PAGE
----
New JHTA head wants bigger share of tourism revenue for Jamaicans

MONTEGO BAY, St James — Robin Russell has little interest in sporadic cash injections that will give the tourism sector a short-term shot in the arm.

What he will focus on, during his tenure as president of the Jamaica Hotel and Tourist Association (JHTA), is long-term sustainability. This will mean working to ensure the lion’s share of tourism earnings remains in Jamaica.

“That’s how I will measure my success: by looking at the percentage of the tourism dollar that stays in Jamaica,” he told the Jamaica Observer on Tuesday, days after succeeding two-time President Clifton Reader as head of the influential group.

“The only way I see us having a sustainable product is when everybody is able to say, ‘Yes, I am a part of this’. I don’t want to see people saying, ‘Oh, I have a grant now, and I’m doing this, and next year I need another grant’. I want to see people build businesses,” added Russell who will meet with his JHTA executive team in the days ahead to discuss the way forward.

But even before that meeting, Russell he is clear on the general direction in which the JHTA should go.

A big part of that is having more locally produced goods and services used in the tourism sector, an approach already being explored through initiatives such as the Tourism Linkages Network.

In addition to greater use of locally grown agricultural produce, Russell is hoping the sector will also be able to source local supplies of everything from beds to cotton for linen and clothing.

He is also looking forward to partnering with stakeholders to provide unattached youngsters with industry jobs — an alternative to crime.

“I had a great conversation with the HOPE [Housing, Opportunity, Production and Employment] Programme. They’re hoping to start a training seminar in the next two, three weeks with 30 young men and see if we can get them integrated into tourism. That’s a pilot project and I’m very excited that if this happens… it could really make a difference in Jamaica,” he said.

The HOPE Programme is a State-run initiative that provides educational and job opportunities for 19 to 24 year olds who do not have jobs, are not in school nor already enrolled in a training programme. Working with HOPE, the JHTA head said, is a win for both job seekers and the sector which is grappling with a shortage of skilled labour.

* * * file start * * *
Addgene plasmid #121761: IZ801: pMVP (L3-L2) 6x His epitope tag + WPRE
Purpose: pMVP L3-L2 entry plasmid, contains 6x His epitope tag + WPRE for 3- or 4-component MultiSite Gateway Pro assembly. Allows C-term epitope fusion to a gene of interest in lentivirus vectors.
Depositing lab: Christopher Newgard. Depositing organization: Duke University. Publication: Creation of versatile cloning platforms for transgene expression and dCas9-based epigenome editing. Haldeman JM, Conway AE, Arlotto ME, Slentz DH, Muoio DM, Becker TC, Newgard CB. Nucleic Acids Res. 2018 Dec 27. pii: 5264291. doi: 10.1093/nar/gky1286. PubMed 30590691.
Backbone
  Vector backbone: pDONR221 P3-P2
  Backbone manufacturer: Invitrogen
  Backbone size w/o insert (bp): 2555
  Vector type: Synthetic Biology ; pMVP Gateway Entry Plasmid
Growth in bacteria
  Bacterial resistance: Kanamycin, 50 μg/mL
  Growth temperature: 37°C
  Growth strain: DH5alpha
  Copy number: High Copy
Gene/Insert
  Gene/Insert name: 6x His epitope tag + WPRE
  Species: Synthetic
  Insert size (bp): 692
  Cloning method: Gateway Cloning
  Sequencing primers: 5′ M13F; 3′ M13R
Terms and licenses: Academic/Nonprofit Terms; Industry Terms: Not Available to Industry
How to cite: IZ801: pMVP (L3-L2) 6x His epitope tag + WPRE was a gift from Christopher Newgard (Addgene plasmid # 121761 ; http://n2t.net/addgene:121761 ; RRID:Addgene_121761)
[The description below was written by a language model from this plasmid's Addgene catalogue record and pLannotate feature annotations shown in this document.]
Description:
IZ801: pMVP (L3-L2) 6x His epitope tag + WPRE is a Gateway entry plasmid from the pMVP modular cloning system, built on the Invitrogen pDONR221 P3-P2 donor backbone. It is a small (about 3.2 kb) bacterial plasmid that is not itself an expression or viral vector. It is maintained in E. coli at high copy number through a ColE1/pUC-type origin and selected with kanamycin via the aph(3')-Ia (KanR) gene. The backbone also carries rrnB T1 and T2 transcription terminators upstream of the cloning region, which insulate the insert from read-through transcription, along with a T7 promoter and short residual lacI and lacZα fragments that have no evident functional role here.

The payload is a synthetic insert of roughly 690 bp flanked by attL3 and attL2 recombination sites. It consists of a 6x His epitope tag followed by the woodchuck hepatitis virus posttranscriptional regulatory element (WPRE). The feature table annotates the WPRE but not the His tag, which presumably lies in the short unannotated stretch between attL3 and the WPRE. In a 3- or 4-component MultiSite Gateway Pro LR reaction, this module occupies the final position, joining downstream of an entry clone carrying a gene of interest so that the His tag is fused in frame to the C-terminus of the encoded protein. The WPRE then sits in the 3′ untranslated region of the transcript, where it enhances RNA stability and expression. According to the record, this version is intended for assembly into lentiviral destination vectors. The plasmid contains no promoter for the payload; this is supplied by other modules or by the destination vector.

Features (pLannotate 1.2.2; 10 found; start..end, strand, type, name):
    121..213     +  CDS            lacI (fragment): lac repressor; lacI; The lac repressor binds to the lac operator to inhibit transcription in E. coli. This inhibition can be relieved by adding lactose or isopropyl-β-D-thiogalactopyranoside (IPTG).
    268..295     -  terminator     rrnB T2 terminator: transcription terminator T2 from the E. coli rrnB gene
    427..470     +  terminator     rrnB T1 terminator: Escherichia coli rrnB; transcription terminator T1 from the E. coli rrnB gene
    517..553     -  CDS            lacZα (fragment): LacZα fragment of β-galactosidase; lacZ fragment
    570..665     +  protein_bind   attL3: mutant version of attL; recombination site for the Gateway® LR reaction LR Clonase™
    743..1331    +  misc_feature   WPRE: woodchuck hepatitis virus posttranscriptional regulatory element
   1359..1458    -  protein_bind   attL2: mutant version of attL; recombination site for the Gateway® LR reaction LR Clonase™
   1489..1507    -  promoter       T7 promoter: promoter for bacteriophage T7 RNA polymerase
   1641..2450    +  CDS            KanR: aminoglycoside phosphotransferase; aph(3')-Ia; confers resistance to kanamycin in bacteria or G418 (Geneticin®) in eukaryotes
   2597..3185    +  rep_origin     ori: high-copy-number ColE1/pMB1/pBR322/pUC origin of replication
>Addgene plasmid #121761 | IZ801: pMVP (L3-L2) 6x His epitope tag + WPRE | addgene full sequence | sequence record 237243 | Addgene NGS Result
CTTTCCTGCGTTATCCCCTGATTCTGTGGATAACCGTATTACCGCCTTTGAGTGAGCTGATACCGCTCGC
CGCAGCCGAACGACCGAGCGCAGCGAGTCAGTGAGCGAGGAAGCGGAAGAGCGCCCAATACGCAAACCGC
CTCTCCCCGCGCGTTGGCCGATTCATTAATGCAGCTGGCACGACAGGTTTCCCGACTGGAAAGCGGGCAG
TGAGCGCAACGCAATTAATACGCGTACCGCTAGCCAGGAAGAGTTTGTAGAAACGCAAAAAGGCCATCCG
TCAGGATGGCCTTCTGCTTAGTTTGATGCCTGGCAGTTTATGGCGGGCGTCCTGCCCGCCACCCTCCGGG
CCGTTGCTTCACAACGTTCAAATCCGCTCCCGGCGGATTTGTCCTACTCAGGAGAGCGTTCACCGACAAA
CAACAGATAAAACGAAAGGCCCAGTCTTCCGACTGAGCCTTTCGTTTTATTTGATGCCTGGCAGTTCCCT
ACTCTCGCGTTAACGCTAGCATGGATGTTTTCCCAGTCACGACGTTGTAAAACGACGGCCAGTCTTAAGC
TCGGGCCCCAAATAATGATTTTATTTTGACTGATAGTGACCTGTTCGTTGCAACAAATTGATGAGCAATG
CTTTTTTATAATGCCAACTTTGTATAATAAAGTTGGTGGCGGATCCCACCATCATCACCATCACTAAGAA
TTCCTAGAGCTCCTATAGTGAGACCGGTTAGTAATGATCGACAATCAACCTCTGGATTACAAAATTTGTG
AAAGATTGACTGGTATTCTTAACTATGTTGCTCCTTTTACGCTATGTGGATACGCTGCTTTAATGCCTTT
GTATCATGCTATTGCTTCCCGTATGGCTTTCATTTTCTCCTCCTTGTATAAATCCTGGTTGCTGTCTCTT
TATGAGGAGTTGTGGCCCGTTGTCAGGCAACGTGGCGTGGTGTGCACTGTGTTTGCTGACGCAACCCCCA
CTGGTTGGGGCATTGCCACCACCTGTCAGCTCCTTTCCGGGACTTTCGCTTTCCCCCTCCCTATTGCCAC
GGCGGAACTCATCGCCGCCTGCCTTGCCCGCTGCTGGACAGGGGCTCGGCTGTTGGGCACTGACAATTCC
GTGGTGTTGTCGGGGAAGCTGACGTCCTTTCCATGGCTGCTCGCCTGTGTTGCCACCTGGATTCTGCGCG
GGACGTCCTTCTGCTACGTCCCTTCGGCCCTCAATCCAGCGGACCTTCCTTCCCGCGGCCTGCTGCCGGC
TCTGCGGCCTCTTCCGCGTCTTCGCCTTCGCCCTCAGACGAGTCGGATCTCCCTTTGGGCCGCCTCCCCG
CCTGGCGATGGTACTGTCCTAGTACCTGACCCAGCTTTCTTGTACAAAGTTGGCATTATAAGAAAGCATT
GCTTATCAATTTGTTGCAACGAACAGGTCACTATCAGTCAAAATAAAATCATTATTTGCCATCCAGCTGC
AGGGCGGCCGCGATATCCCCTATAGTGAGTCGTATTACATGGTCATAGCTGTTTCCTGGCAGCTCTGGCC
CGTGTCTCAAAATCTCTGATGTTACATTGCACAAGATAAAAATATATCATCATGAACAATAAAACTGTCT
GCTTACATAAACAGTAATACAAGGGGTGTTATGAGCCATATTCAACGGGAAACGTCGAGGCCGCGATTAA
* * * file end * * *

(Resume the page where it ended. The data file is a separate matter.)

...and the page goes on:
Russell also has his sights set, as JHTA president, on keeping up the pressure — at the local and national levels — needed to curb crime even though he stressed that less than one per cent of tourists are victims.

“We’re going to continue working with the police on programmes, continue pressuring and lobbying the Government for changing of laws that help with harassment and stuff like that,” he said.

This will be complemented by work being done to sensitise employees about how their actions, as individuals, can impact the wider industry.

“We work with the [Jamaica Centre of Tourism Innovation] and HEART and Sandals Foundation, with UWI, in creating a better worker. So…they might just look at it as stealing a phone but it affects the entire industry. Because all of a sudden you get an advisory that you’re not safe in Jamaica because they are going to steal your phone, or you might get sexually harassed while you’re here,” Russell explained.

“We have had many training seminars with the US [United States] Government, with the British High Commission. As Jamaicans we may not even realise that we’re sexually harassing somebody because of our nature. We’re loving people… So it’s [about providing] training to make people aware that some cultures are different from ours,” he added.

The JHTA, Russell said, will also continue to partner with stakeholders to ensure that the sector is not crippled by the country’s crime problem, a concern recently expressed by Minister of Tourism Edmund Bartlett.

“We continue to have seminars, workshops with international agencies on best practices. But nothing is fool proof. We do try to create… different means of keeping our visitors safe when they come here. Is it 100 per cent? No. But when something is 99 per cent, we have to say that it is still very successful,” said Russell.